We checked out and crossed the road to the bus stop. A taxi driver shouted at us but we smiled and pointed to the bus stop. In the hotel behind it, we bought two tickets to go to Kaohsiung train station and the lady explained we needed to wait for 20 minutes and pointed to a sofa. Al waited and I popped to 7/11 for bananas. The taxi driver shouted at me again and I smiled and said we had bus tickets. Half way down breakfast the taxi driver appears in the hotel lobby and chats to the lady who sold us the bus tickets. ‘Kaohsiung, Kaohsiung’ he shouts at us. ‘No money, no money’. I point to the bus timetable and look to the lady for help. She seems to say its fine so we show him the tickets and watch as money crosses the counter between them. Bags in the boot we head off. He shouts at us ‘bus three hour, taxi two’ and we smile. We pass another hotel and he stops in the road and shouts. It occurs to us that he’s going to fill the cab. 10 mins later and with five of us in the car we leave Kenting.
As all taxi drivers do the world over, when the meter isn’t on, he drives at full speed. Tap, tap, tap on the accelerator as we constantly lurch forward, heads bobbing back and forth, stomachs reeling as if we have been punched. He undertakes trucks using the cycle lane, switches lanes in heavy traffic at high speed, answers calls on his two phones (shouting, obviously) and constantly fiddles with his dashboard.
I find him fascinating. He constantly touches the back of his head, smoothing his hair. He has a good luck charm hanging from his rear view mirror which has a bell on it. Sometimes as we speed round a bend he grabs it so it doesn’t ring, sometimes he will ring it himself. He sits upright in the drivers seat but with the back lowered. His seatbelt is across his lap but the diagonal chest strap is behind him against his chair. His default communication method is shouting. He checks his mobile every few minutes. He seems frantic.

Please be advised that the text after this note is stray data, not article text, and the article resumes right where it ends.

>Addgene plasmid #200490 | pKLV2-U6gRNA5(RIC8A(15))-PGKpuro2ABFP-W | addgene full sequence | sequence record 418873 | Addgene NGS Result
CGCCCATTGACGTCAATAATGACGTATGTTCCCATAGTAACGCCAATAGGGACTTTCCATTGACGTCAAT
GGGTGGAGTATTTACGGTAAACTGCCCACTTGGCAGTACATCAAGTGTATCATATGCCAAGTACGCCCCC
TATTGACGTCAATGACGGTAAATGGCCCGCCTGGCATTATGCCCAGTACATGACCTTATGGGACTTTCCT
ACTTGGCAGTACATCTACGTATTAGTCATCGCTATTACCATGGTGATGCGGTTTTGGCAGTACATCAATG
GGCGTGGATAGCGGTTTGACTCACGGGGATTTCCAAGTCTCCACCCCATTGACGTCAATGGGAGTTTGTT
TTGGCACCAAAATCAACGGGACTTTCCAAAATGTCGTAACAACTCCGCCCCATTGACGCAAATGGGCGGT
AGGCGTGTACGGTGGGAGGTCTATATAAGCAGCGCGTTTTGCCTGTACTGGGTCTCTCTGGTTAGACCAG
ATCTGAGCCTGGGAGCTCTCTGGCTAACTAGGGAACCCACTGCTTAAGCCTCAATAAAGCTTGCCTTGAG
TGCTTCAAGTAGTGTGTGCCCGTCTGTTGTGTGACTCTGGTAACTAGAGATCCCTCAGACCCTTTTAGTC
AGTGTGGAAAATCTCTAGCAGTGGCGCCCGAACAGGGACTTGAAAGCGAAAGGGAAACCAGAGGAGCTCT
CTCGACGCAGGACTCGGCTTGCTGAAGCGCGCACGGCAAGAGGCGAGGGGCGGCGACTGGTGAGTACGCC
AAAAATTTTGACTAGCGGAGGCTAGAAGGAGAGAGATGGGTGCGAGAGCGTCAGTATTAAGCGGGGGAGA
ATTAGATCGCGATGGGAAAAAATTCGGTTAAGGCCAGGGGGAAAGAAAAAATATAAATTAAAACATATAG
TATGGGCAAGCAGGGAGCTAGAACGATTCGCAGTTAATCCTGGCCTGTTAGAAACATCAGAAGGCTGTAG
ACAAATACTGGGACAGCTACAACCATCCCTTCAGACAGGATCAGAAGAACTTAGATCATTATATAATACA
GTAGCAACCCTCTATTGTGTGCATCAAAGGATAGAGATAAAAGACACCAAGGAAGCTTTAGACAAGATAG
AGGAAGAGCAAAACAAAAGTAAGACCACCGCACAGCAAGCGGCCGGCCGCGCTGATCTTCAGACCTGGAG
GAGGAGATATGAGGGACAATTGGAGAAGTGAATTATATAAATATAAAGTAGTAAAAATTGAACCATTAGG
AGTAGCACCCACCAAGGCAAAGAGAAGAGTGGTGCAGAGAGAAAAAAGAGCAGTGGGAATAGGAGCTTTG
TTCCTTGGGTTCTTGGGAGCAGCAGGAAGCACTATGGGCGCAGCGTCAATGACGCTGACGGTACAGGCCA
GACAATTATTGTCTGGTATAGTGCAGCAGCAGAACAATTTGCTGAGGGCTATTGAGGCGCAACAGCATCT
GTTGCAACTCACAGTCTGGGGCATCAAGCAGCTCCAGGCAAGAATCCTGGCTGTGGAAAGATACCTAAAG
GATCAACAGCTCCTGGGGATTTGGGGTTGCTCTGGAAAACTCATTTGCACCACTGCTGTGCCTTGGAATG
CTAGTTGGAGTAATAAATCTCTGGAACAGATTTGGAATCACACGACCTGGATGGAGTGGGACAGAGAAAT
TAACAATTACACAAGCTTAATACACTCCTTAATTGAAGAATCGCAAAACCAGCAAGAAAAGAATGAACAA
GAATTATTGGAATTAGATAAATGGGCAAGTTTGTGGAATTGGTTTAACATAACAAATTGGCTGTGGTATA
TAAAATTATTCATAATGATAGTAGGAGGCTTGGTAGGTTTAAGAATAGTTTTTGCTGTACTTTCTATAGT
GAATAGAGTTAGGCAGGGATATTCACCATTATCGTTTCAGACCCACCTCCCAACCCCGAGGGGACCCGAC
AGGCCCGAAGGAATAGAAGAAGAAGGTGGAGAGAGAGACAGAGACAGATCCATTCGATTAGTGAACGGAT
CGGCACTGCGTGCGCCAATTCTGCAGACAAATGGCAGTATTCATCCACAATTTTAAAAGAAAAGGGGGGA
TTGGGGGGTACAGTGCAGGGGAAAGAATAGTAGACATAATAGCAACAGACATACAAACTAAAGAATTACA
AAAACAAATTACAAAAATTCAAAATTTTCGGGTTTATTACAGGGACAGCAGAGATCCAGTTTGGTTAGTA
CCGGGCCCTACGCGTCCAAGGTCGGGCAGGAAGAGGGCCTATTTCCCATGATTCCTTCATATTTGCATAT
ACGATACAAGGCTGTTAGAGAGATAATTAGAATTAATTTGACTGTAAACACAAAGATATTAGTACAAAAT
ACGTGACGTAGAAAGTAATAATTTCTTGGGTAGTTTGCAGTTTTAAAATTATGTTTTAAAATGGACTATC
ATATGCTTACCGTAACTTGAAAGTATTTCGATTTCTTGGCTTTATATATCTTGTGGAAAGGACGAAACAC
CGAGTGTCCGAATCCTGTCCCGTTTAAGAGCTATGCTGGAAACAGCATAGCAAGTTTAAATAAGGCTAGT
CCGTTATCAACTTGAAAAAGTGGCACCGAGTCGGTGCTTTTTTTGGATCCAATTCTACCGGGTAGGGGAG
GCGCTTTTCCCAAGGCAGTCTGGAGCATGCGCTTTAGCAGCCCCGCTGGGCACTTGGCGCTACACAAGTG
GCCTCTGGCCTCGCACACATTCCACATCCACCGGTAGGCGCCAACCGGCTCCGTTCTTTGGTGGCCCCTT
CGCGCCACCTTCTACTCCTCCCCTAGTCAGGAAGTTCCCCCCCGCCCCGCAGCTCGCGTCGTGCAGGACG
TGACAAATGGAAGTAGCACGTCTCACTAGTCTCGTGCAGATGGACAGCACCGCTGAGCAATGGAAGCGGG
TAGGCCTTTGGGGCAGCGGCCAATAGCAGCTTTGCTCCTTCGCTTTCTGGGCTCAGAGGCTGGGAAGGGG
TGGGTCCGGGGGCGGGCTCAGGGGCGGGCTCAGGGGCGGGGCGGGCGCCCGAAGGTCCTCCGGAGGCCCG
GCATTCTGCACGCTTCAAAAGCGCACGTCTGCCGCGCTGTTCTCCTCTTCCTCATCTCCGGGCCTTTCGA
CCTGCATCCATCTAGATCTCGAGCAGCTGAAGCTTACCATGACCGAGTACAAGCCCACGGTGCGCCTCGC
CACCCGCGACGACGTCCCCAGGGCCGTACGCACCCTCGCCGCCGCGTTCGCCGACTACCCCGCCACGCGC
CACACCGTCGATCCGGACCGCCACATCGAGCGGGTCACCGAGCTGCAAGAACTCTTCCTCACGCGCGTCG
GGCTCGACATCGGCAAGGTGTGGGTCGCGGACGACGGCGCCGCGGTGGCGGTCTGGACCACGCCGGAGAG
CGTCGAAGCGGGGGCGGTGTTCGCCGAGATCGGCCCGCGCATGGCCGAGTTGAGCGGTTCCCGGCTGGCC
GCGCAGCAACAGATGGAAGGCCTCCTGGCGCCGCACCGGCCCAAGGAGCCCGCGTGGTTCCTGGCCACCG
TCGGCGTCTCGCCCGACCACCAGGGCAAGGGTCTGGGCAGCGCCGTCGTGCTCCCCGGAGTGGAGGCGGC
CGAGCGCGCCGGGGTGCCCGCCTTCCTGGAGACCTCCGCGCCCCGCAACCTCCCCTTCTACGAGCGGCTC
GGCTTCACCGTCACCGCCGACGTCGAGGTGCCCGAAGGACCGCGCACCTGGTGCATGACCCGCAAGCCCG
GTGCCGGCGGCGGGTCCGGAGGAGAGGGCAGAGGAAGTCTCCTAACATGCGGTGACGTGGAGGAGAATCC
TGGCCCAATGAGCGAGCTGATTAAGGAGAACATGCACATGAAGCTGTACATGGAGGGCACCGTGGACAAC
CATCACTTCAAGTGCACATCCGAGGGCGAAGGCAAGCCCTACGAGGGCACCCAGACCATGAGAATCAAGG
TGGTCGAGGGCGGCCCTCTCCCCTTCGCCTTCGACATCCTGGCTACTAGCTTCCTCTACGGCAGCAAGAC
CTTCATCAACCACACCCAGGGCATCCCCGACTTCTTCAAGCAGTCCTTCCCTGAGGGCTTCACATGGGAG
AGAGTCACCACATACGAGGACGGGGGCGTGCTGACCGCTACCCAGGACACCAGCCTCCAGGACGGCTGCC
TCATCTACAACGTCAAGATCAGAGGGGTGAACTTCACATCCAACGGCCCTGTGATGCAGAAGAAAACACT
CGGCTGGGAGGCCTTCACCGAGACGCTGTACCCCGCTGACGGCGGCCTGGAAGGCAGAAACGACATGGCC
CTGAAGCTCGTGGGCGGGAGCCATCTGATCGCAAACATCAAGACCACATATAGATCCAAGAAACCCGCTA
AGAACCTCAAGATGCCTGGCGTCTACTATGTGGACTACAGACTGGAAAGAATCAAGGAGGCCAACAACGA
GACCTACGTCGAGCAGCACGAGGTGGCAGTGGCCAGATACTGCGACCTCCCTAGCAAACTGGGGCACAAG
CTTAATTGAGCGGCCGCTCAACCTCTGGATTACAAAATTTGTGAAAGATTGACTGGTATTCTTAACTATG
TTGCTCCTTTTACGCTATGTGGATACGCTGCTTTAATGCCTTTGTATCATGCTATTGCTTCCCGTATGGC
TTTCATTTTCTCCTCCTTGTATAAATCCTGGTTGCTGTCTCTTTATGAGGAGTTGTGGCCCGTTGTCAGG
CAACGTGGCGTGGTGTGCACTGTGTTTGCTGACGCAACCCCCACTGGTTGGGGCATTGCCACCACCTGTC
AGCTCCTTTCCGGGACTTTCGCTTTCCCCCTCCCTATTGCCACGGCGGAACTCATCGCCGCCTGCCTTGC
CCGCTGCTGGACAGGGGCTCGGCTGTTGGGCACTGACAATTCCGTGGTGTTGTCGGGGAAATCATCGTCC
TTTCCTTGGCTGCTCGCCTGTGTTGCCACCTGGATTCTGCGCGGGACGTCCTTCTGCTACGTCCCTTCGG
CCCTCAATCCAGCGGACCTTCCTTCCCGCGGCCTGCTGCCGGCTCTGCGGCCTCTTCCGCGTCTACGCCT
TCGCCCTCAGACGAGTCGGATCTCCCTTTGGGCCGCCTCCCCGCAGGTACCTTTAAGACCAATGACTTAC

Later, after a fellow passenger has got out and paid we stop at a big junction. The driver pulls out a massive bundle of banknotes and with a level of OCD that I can only aspire to, carefully irons out all the creases of the banknotes with his long fingernails and meticulously folds each note precisely in half before adding it to the bundle alongside notes of the same value, facing the same direction. The car is rolling forward the whole time, slowly inching across the white line, encroaching into the junction. I’m relieved when the light changes and he floors it.
We arrive exactly two hours after we left but have aged more than two hours. I’d rather have taken the bus.
We buy train tickets to Tainan and a random sushi selection and board the old but spacious carriage. I love the old Taiwan trains as you have so much room between seats.
In the afternoon we complete a twelve temple walking tour with a cake stop. The temples here are located within residential areas and busy, giving them a vibrant feel. They are also old, with dark wood interiors, faded murals and aged statues. Tainan was founded by the Dutch and used to be the capital of Taiwan and the temples give a real feel of history to the city. We have already seen a few temples on this trip and are sad to say that recently we are uninterested in sights that would have fascinated us three months ago but we really enjoy visiting the temples this afternoon.
Tainan is also renowned amongst Taiwanese for its food. For tea we go to a recommended restaurant which serves many of the local delicacies. We try oyster omelette, milk fish stomach, tao zi noodles, sweet potato leaves, steamed rice cake, meat dumplings and shrimp rolls washed down with white gourd tea. It is not spicy or herby but sweet and delicate food with great fresh ingredients.